There have been many horror films over the years that have used children to scare their audiences (see 5 examples here). The Unborn is one of a few films recently (also see The Children) that deploys this tactic.
Odette Yustman (Cloverfield) plays Casey Beldon, who starts to have dreams of a creepy, blue-eyed, child and a dog wearing a mask of the child’s face. Her eyes also begin to change color following being hit in the face with a mirror, by a child she’s babysitting. Her dreams increase in intensity, she starts to have hallucinations and begins to see the child from her dreams everywhere.
In digging deeper in to what’s happening to her, Casey discovers that she had a twin brother that died in utero and learns of a malevolent spirit, from Jewish folklore, called the Dybbuk. The Dybbuk is unable to gain entry to the afterlife so looks to possess a living person to gain entry to the human world. Casey is convinced that the Dybbuk is responsible for the deaths of her unborn twin brother, her mother and that it now possesses her. The further Casey investigates the matter, those helping her start to die. She’s encouraged to seek out the help of Rabbi Sendak (Gary Oldman) to perform an exorcism. Sendak is initially skeptical but comes round to the idea after coming in contact with a dog with an upside down head. He enlists the help of his good friend Arthur Wyndham (Idris Elba) and sets out to perform the exorcism. Having seen a number of reviews of The Unborn around its cinematic release that put me off making the trip to see it (including here at DOG), I was expecting the film to be absolutely awful. It’s not awful; it’s just not very good. The premise, in principal, is decent – it just hasn’t been executed effectively. It’s not a particularly well-paced film, a lot of time is spent setting the story and leads to, what seems like, a rushed finish. I’m not adverse to time being spent setting up the story, far from it. I’m just not a fan of rushed endings. Presumably the decision was made to get the film’s runtime to come in at under an hour and a half.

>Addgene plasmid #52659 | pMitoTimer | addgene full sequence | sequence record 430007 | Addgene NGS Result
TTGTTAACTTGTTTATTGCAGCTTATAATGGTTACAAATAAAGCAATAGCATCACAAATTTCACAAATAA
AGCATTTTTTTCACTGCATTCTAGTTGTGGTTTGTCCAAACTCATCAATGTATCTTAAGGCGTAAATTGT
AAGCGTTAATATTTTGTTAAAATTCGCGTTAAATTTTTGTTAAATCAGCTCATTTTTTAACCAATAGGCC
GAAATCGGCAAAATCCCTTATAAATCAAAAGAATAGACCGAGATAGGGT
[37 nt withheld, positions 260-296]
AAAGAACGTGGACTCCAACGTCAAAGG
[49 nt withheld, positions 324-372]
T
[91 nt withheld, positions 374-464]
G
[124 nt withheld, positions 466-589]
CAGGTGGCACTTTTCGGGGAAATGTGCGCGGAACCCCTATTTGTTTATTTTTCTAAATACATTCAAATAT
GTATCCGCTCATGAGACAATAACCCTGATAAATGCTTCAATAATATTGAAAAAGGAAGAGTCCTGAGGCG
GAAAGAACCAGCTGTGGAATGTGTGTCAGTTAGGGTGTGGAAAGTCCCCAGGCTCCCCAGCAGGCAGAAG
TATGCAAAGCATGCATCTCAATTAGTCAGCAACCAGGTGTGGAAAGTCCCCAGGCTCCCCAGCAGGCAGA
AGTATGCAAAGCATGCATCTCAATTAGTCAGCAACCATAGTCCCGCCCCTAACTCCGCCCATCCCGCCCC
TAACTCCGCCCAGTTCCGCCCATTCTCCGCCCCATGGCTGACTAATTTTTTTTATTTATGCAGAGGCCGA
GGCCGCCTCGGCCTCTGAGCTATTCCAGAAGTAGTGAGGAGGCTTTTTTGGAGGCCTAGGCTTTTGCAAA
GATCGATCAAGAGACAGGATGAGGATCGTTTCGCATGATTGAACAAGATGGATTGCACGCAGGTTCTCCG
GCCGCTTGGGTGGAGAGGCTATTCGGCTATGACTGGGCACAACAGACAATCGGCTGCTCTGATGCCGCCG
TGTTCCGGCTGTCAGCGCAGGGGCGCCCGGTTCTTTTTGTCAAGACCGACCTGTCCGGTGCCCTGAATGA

The dialogue isn’t strong either; there are a couple of moments that border on the ridiculous – “You must finish what was started in Auschwitz.” being one example. For someone involved in writing Batman Begins, The Dark Knight, Dark City and the Blade trilogy, you expect better things from David S Goyer than what we see here.
The performances by the majority of the cast are poor; those who show any kind of presence or ability are sidelined in preference of their younger colleagues. Gary Oldman and The Wire’s Idris Elba provide the best performances despite being given limited screen time. There are also some awful set pieces – Gary Oldman’s showdown with the dog with an upside down head is the highlight (or rather lowlight). Very little, if any, of the film is original – so much has been borrowed from other (better) films.
The film isn’t all that bad though, there were a few moments that made me jump – although I do tend to jump at anything, so that’s possibly not saying much. It also looks OK given its relatively modest budget, although some of the effects are a little weak.
The transfer to Blu-ray is respectable. The picture is average, but there aren’t any noticeable faults. The best moments are the aerial shots of the city, which are incredibly detailed. The sound, however, isn’t good at all. I struggled to hear the dialogue throughout the majority of the film, despite having the volume up quite high. Didn’t have the same problem hearing the tricks deployed to make viewers jump, which are obscenely loud, especially in contrast to the dialogue. I’m guessing this is intentional to get people to jump more – which is a bit of a cheap tactic if true.
Extras You get the theatrical and uncut versions of the movie as well as a selection of deleted scenes. There’s also the option to connect to BD Live, although this wasn’t working at the time of review. Certainly not an amazing array, but fitting given the overall quality of the movie.